In areas of northern Mali the price of food and fuel is rocketing as supplies start to dry up after looting following recent military operations, and with traders who have fled the area failing to return amid growing numbers of reports of reprisal attacks, international humanitarian organization Oxfam warned today.
Many food traders, who are predominantly Arabs or ethnic Tuareg, fled the area as French troops advanced. They were key suppliers of food, fuel and other goods sold in markets across northern Mali. These markets are rapidly running out of stocks of food and fuel – and much of what food was available has been looted. The traders have yet to return and many Arab and Tuareg refugees in neighboring countries tell Oxfam they fear that they would become subject to reprisal attacks if they do return.
“If traders do not come back soon and flows of food into northern Mali remain as limited as they are now, then it is likely that markets will not be properly stocked and prices will stay high – making it very difficult for people to get enough food to feed their families. These traders are critical for local economies – and these economies have already been enormously weakened by almost a year of crisis.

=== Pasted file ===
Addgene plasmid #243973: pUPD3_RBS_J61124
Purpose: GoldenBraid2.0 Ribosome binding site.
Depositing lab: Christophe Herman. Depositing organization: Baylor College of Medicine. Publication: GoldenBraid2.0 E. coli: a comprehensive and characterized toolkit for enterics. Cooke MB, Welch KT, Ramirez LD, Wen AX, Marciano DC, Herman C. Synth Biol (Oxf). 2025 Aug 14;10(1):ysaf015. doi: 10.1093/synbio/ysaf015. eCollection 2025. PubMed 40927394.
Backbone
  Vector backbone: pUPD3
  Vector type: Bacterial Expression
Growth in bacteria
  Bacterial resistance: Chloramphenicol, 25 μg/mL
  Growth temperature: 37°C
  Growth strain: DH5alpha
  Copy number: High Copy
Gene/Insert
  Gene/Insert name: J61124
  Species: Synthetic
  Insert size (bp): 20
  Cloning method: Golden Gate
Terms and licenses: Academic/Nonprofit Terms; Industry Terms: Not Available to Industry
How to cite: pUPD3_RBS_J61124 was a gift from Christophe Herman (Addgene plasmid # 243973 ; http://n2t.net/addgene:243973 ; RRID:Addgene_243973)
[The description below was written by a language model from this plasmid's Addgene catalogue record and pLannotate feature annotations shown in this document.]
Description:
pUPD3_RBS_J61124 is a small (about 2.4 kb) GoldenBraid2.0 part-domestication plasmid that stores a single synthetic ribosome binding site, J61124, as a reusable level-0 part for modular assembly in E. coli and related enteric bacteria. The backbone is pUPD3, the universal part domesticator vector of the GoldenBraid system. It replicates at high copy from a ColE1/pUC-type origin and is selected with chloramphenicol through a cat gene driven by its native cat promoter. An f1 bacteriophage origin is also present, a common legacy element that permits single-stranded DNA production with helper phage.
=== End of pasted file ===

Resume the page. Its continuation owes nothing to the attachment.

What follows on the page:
“This phase of the war may almost be over, but the battle to build peace and stability has only just begun. If people feel that their lives are at risk and that their families are not safe they will not return to Mali. It’s as simple as that,” said Philippe Conraud, Oxfam country director in Mali.
Food is already getting scarce in many markets in parts of the Gao region, where communities have been facing shortages since last year’s drought. According to recent assessments by Oxfam, food prices have risen by nearly 20 percent since foreign military intervention in Mali in January.
Conventional trade routes between northern Mali and the south, Niger and Algeria are severely restricted at the moment.
Oxfam is calling on both Malian and international forces to ensure the security and safety of all Malian people so that communities can put their lives together and the process of peace and reconciliation begins.